Friday, June 25, 2010

The Crappy First Draft

There is a great deal of truth to the old adage of allowing yourself to write a crappy first draft. Anne Lamont has touted this method for years. Other, similar advice urges you to just get it down and go back and fix it later. Steven Pressfield has an amazing blog post called "Cover the Canvas" where he espouses this very thing.

Here's an excerpt from that post:

"Here’s my mantra for first drafts. Cover the canvas.

What that means is get something done from A to Z, no matter how imperfect. A first draft doesn’t have to be great; it doesn’t have to be pretty. It can have gaping holes; it can leave every “t” uncrossed and every “i” undotted. Momentum is everything in a first draft. Get it done. Cover the canvas."

Yesterday I struggled to get through a chapter of my novel. I didn't have all the specifics worked out yet, and it kept me from getting any writing done. In essence, I was strangling my momentum. But I realized that if I just wrote the words, "Figure this out later", I could keep writing. And write I did. I finished the chapter, one I'd been working on for too long, and was finally able to move the story forward.

It's something I've had to learn the hard way. There have been too many times when I've let myself stagnate on a particular scene because I don't have it all figured out yet. That just creates a snowball effect. When I get stuck on a scene, I stray from the manuscript, which leads to procrastination, which leads to not writing.

I have a feeling I will have to remind myself of this very advice in the future. Maybe I need to put a sticky note on my laptop, one that simply says, "Cover the canvas." or maybe, "Keep moving." Either one should do the trick.


  1. "In essence, I was strangling my momentum." That describes it perfectly. I'm guilty, too, probably even more so.

    Sticky note is good. I'm thinking tattooing a reminder on the back of my hands would be even better.

  2. I have to fight the notion to get every word perfect every time I sit down to write. I need to try harder.

  3. Rebecca - I like the tattoo idea, though I'd never be brave enough to do it! ;-)

    Billy - Maybe the key is NOT to try harder, but to simply sit back and let the words flow as much as possible. I firmly advocate the use of taking a deep breath, closing my eyes, visualizing my story, then opening my eyes and putting my fingers on the keyboard. It seems to "center" me and helps me get off to a good start.

  4. Excellent advice. The hardest thing for me to do is write without knowing where it's all going. I like the "Figure this out later." I'm going to use it - thanks!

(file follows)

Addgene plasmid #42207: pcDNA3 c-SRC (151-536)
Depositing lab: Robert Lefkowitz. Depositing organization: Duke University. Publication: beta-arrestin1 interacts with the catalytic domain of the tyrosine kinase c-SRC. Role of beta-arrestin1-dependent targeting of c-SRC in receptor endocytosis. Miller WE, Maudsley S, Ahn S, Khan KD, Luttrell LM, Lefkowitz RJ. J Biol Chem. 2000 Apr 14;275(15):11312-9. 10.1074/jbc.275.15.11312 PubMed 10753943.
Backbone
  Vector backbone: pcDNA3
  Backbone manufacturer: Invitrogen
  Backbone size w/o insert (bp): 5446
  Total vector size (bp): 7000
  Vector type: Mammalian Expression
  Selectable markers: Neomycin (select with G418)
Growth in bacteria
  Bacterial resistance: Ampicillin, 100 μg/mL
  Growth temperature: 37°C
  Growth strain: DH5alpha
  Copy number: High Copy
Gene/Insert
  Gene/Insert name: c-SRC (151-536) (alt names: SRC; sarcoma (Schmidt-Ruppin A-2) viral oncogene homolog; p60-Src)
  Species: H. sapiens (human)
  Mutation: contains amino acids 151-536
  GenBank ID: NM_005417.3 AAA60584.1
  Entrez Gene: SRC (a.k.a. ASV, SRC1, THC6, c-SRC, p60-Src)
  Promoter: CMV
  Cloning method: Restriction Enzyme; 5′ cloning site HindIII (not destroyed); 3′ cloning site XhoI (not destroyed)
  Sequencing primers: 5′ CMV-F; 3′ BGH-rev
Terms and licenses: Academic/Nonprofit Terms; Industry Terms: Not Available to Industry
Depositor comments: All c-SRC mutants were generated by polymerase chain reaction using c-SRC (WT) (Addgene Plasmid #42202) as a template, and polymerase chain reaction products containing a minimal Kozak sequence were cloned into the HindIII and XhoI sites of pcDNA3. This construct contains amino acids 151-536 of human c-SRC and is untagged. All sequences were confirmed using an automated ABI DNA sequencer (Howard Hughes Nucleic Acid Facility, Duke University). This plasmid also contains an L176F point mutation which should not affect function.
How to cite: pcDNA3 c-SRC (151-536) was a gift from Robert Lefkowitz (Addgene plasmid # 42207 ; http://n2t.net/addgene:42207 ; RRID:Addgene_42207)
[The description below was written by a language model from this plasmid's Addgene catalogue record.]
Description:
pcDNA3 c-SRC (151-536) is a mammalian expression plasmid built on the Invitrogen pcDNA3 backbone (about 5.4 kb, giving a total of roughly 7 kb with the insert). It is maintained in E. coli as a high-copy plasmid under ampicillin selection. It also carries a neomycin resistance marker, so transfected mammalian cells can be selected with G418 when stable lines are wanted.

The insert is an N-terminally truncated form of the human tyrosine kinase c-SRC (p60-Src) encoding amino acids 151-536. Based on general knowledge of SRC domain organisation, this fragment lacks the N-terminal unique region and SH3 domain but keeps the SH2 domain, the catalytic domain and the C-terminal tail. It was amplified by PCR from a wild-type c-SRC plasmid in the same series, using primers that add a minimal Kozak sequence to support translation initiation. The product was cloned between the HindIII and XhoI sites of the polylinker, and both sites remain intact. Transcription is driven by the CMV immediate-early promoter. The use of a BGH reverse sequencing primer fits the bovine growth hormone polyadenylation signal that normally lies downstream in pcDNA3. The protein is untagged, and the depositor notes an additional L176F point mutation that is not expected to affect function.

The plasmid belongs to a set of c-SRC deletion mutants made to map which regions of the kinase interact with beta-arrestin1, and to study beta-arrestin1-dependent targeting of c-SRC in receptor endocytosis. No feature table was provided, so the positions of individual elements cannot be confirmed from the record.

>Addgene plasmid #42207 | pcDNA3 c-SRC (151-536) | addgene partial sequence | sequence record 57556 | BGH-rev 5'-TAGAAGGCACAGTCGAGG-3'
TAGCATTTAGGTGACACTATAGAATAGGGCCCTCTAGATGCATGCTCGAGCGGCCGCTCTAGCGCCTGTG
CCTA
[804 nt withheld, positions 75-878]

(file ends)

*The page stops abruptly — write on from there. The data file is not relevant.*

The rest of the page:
5. Hope it helps, Laurie! Now I just need to remember it myself! :-)

  6. Gosh completely agree! Cover the canvas is exactly where I'm at right now, trying to get my first draft out. Great advice. ;)

  7. Maybe by pushing past an idled scene too, with anything, as a writer we get to look at that scene later from the other side of it. At that point, we can then work better with it to take it where we need to. So getting anything down, covering the canvas, gives a full perspective regardless? Good thoughts to consider.

  8. Hi Talei - Thanks for stopping by! Good luck on "covering the canvas!"

    Joanne - Excellent point. Looking at the scene later from a different perspective might produce something even better.

  9. You know, I've had to learn how to do that too. On this book I even typed in a general idea and a bunch of XXXXs and went back later and wrote the real plot--it worked!

  10. I really like the idea of covering the canvas. I have to say that even though I don't write, whenever I start any project, just getting the momentum going is the biggest hurdle.

  11. I do that too, although I usually write 'stick something here' or I'll do a quick blurb of what I think needs to happen to remind me later if I just am not sure how to work it out. I heard Nora Roberts calls her first drafts PoC (Piece of Crap).

  12. This post perfectly describes where I'm at right now...struggling with a chapter I haven't figured out yet, where I just need to move the characters from point A to point B (and fill the reader in on some things they need to know.) Sounds simple, and it should be, but for some reason it's giving me fits. Maybe it's time to say "Figure it out later!" and get on to the meat of the story! Thanks for this, Melissa--

  13. Debbie - I agree. Just getting started on something can be so hard sometimes. That momentum is pretty darn impotant!

    Kelly - I'll do that, too - just write the quick blurb. I just did that with an action scene where I knew something needed to happen, but I wasn't exactly sure WHAT. In the past, I've avoided writing until I've figured out a particular scene, which is just another form of procrastination.

    Christine - I'm glad this helped! It's rather freeing to write "figure it out later!" and then just get on with the story.